Prices for high-yield bonds—and for leveraged loans, which share similar trading characteristics—actually began deteriorating in February following steep declines in the price of oil and many other commodities. Those declines damaged the credit quality of energy-related bonds, which represented the largest sector of the high-yield market at the start of the year, accounting for about 14 percent of all high-yield assets. Losses in the energy sector were sufficient to pull returns for the broader high-yield market lower. Through mid-December, the energy sector had posted a year-to-date loss of about 11%. The broader market was off much less, down about 4.5 percent as measured by the Barclays High Yield Bond Index.

Beyond collapsing commodity prices, the market for high-yield bonds has been squeezed this year by reduced liquidity in the capital markets, which makes it harder to buy or sell bonds without exaggerating their price swings. The liquidity crunch, in turn, can be traced in part to recent regulatory reforms, that have prompted banks that act as bond dealers to hold fewer bonds in their trading inventory. Extraordinarily low market yields also have contributed to diminished trading activity. The end result has been a more volatile bond market, punctuated by short periods of gapping prices.

While the high-yield market has been soft since February, selling pressure accelerated in the past week after the Third Avenue Focused Credit Fund announced that it would temporarily suspend shareholder redemptions while it liquidates its assets. Had it not suspended withdrawals, the fund suggested, it likely would have had to sell off its assets at fire-sale prices. Rattled by Third Avenue’s decision, short-term investors in other high-yield funds, particularly exchange-traded funds, began selling their holdings, perhaps hoping to get out of the market before Third Avenue’s liquidation sale—and any similar sales that might be undertaken by hedge funds and other institutional investors—depressed prices even further. This created a negative short-term cycle of selling that pushed prices systematically lower.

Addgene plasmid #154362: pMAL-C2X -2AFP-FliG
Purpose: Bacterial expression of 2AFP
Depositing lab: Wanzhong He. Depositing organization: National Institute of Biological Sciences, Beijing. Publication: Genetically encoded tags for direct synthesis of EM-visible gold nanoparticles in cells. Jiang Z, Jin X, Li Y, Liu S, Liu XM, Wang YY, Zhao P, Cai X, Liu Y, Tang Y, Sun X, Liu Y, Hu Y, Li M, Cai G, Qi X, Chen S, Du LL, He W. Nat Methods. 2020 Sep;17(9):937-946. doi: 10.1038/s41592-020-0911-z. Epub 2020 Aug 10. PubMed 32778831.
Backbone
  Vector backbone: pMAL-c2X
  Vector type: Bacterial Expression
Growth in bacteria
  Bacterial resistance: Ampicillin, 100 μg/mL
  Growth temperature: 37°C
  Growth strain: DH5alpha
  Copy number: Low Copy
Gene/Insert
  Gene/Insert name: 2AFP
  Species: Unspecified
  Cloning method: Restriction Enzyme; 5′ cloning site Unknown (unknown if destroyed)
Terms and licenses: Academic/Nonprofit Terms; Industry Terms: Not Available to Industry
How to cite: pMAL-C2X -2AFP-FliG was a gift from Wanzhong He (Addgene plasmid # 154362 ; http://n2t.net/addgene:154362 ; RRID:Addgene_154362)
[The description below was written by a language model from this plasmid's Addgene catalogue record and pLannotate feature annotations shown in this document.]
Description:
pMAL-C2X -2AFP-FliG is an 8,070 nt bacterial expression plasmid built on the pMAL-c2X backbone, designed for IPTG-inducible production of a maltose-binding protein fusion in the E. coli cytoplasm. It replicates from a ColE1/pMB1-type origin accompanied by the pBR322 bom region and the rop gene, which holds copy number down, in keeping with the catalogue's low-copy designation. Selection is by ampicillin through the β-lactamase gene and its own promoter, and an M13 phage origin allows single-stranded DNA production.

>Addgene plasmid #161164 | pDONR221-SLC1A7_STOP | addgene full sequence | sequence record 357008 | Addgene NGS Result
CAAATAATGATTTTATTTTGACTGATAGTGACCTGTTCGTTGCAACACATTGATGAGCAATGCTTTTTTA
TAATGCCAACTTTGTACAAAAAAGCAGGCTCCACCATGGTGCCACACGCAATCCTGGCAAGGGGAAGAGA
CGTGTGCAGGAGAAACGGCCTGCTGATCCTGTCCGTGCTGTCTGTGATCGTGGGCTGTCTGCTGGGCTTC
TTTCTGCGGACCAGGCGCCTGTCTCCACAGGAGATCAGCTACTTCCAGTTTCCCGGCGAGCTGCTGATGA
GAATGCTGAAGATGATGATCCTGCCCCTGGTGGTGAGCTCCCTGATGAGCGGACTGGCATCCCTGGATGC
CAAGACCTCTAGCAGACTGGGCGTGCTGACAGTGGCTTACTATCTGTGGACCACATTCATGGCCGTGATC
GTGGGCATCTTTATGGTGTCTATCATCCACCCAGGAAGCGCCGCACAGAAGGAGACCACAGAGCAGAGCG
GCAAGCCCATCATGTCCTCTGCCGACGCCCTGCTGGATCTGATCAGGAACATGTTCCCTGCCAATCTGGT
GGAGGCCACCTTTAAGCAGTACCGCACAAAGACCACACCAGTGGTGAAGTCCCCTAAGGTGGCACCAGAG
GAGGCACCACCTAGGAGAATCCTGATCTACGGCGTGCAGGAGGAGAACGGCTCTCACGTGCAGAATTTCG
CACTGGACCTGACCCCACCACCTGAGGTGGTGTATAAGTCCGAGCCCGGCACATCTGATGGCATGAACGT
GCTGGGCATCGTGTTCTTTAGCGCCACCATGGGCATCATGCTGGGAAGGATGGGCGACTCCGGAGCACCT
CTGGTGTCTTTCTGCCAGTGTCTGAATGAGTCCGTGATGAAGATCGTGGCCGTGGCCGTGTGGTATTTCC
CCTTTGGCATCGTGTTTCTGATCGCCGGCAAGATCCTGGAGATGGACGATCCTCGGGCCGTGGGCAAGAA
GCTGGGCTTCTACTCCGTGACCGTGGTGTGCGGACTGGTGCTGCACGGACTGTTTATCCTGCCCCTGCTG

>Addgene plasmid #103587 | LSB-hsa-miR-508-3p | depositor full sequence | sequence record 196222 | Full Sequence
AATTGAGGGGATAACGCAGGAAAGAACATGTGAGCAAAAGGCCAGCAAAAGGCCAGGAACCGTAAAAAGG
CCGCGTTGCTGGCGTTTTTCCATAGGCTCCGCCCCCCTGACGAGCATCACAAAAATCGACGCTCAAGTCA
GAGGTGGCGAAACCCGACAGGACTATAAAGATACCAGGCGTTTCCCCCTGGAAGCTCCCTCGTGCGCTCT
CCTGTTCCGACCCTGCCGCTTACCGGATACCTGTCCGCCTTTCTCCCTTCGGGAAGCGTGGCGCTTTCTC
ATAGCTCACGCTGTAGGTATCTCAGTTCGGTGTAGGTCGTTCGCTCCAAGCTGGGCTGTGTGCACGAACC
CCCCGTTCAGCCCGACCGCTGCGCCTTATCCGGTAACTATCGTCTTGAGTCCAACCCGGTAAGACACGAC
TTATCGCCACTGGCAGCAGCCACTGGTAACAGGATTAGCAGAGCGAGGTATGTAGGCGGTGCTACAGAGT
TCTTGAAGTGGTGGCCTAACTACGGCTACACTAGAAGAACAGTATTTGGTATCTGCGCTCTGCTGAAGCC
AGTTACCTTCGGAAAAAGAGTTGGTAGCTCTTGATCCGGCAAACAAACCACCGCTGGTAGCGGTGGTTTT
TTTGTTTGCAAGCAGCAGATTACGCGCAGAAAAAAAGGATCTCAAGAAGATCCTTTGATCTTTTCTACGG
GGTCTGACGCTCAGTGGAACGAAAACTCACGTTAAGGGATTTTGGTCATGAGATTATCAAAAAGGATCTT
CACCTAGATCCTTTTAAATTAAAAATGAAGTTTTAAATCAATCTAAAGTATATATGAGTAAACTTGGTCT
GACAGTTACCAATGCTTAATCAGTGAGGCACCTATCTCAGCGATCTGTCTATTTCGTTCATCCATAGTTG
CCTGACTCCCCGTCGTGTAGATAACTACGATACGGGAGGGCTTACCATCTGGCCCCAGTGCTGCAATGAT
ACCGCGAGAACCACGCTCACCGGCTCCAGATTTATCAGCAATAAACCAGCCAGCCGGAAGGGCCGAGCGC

A few mitigating factors are worth noting. First, although prices for high-yield bonds have fallen, actual trading volume at these lower prices has been minimal. Also, the mutual fund that suspended shareholder redemptions is hardly a mainstream high-yield fund. Its advisor has a long history of investing in distressed and illiquid investments, and the fund itself holds a fairly concentrated portfolio of very high-risk and unrated bonds, many of which would likely be classified as illiquid under Securities and Exchange Commission guidelines. Nonetheless, its failure has roiled the entire high-yield bond market and risk assets in general.

More broadly, bouts of illiquidity and price volatility are not unusual in the high-yield bond market or in other higher-risk assets, particularly at year-end, when tax-loss selling is commonplace. In 2008, the last time it posted a negative return for the year, the Barclays High Yield Bond Index lost 26.16%. For disciplined long-term investors, these periods of volatility can sometimes create buying opportunities.

Right now, the yield on the Barclays High Yield Bond Index is about 8.7%, or about 6.7 percentage points above the yield on U.S. Treasury bonds. Excluding the distressed energy sector, high-yield bonds are yielding about 8.0%, or about 6.1 percentage points more than Treasuries. This yield spread is about 2.5 percentage points higher than the long-run average. Given the diminished liquidity in the market, overall investor anxiety, and year-end tax-loss selling, further price declines would not be surprising. But longer-term, on a valuation basis, high-yield bonds and leveraged loans look somewhat attractive right now relative to other higher-risk assets.